Other parts of this series:
It’s hard to believe, sometimes, that 2020 is still not over. This year has unleashed what feels like a decade’s worth of disruption and change. Microsoft described the year as “two years of digital transformation in two months”—and that was way back in April.
The main driver of this is the COVID-19 pandemic, which has presented the world with a public health crisis on a scale not seen in generations. The pandemic’s impact on businesses was sudden and extraordinary. As my Accenture colleagues have written elsewhere, the crisis made every business into a healthcare business.
Another recent Accenture study, this one drawing on input form 15,600 workers across 15 different industries, found that COVID-19 has presented new imperatives for talent leaders to provide trust, safety, and purpose for the workforce.
But focusing exclusively on the short-term impacts of the pandemic is risky. That’s because the pandemic is accelerating the impact of trends and technologies that were already rewriting the rules of entire industries.
“Almost overnight, the COVID-19 crisis widened a performance gap—between those organizations that invested in technology innovation at scale before the pandemic and those that did not—into a chasm.”
–Accenture CEO Julie Sweet
Moments of crisis—and opportunity
Many different industries are rapidly approaching tipping points. New digital technologies, demographic shifts, and new competition are combining to form a perfect storm of disruption.
Revolutionary new tools like artificial intelligence, distributed ledger technology, extended reality, cloud computing, and quantum computing are at the heart of this change. These technologies are progressing from inception to maturity in less than 10 years. Klaus Schwab, found of the World Economic Forums, argues they are pushing the world into a new industrial revolution—one characterized not only by massive change but by massive change at extraordinary speed.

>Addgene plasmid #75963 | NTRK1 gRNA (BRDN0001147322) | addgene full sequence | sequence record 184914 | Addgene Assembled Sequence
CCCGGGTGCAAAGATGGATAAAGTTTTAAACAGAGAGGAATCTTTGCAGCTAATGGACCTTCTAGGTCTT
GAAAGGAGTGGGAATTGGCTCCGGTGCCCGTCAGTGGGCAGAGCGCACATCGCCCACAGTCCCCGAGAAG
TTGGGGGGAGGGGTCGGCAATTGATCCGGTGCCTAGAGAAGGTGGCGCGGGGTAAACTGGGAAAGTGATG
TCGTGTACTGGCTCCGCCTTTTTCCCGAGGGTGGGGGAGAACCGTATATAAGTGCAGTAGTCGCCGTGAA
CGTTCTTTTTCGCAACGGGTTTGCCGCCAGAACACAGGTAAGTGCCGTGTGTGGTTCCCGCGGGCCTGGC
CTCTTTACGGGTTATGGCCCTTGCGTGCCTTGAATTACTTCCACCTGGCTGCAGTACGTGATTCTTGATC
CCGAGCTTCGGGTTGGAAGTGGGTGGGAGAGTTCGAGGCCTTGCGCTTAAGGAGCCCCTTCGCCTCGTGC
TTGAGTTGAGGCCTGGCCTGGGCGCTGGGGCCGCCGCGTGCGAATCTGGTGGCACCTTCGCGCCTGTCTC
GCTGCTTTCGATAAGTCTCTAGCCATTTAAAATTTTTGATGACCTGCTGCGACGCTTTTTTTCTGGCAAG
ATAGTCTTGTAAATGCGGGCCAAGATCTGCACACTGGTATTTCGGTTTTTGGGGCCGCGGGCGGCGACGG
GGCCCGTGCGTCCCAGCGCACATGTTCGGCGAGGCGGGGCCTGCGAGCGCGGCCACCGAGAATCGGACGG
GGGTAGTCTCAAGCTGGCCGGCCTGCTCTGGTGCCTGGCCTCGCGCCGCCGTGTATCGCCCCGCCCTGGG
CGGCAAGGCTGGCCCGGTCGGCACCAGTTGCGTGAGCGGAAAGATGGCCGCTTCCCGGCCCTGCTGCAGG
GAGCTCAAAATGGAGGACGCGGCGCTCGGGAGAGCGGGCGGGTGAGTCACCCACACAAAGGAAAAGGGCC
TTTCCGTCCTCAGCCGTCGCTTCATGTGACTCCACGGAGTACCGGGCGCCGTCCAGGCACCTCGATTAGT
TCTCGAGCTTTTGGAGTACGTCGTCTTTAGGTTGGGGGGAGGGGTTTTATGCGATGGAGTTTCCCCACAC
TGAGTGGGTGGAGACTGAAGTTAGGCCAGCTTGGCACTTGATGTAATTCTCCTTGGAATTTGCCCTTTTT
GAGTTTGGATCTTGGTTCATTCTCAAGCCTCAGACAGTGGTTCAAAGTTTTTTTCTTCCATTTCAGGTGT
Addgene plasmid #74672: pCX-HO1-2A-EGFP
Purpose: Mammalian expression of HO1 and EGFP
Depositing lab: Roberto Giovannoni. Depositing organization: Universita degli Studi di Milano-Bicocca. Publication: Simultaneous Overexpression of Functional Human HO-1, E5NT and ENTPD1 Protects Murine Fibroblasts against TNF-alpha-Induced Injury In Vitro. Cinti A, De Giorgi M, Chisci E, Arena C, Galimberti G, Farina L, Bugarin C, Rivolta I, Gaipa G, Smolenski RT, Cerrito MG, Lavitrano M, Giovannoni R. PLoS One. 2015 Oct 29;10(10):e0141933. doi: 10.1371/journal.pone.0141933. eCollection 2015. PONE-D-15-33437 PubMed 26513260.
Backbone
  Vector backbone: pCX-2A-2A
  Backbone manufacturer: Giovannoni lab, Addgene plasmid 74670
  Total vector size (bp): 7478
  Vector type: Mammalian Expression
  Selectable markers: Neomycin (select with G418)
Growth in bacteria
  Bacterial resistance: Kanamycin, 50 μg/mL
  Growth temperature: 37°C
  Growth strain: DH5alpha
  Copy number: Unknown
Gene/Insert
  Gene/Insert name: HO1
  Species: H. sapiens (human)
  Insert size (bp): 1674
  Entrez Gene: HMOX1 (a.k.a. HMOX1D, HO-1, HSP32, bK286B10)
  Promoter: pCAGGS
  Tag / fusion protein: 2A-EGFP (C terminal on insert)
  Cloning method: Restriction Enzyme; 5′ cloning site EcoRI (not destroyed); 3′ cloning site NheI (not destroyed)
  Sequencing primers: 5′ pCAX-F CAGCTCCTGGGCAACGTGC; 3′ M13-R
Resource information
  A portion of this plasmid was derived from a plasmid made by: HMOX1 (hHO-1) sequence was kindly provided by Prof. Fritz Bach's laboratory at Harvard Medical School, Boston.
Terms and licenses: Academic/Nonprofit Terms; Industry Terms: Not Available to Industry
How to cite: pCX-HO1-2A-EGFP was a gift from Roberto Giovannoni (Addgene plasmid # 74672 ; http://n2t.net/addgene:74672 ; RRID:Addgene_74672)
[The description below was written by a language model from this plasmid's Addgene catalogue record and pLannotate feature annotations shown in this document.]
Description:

As they hit the market in rapid succession, these “New Digital Age” technologies are compounding one another’s impact, creating combinatorial opportunities for innovation and disruption. One of the most striking impacts of this change is that technology is not only automating repetitive tasks, but also those that require cognitive thinking. Machines are rapidly acquiring the skills to perform routine tasks, putting some workers at risk of being left behind.
Businesses can’t afford that. Five different generations are part of the workforce right now, but the OECD projects that between 2011 and 2029 no fewer than 78 million baby boomers will have retired. Relatively fewer people are in the pipeline to replace them.
The need for businesses to do more with a proportionally smaller workforce, and the need for the workforce to master new skills at an ever-increasing rate, can be thought of as a race. In fact, this situation has often been described as the “race against the machine,” or a “race between education and technology.”
And the stakes in this race are high. Economic analysis from Accenture shows that America could forgo $975 billion in economic growth in the next decade if it can’t meet the demand for new skills in the New Digital Age.
It’s time to empower the workforce
This all puts pressure on conventional ways of training the workforce and on general business operations. Coming to grips with this moment of change requires more than purchasing new technology.
With the pace of change, the level of competition, and the stakes of disruption all climbing, the only solution is for firms to embrace lifelong learning.
For individual firms, winning the race can unlock new revenue streams, business models, and talent sources. It can drive competitive advantage. Failing to keep up, on the other hand, can mean forfeiting market strength.
So how can financial services firms keep up? Incremental changes to education and corporate learning systems won’t cut it. The time is now to build a culture of lifelong learning.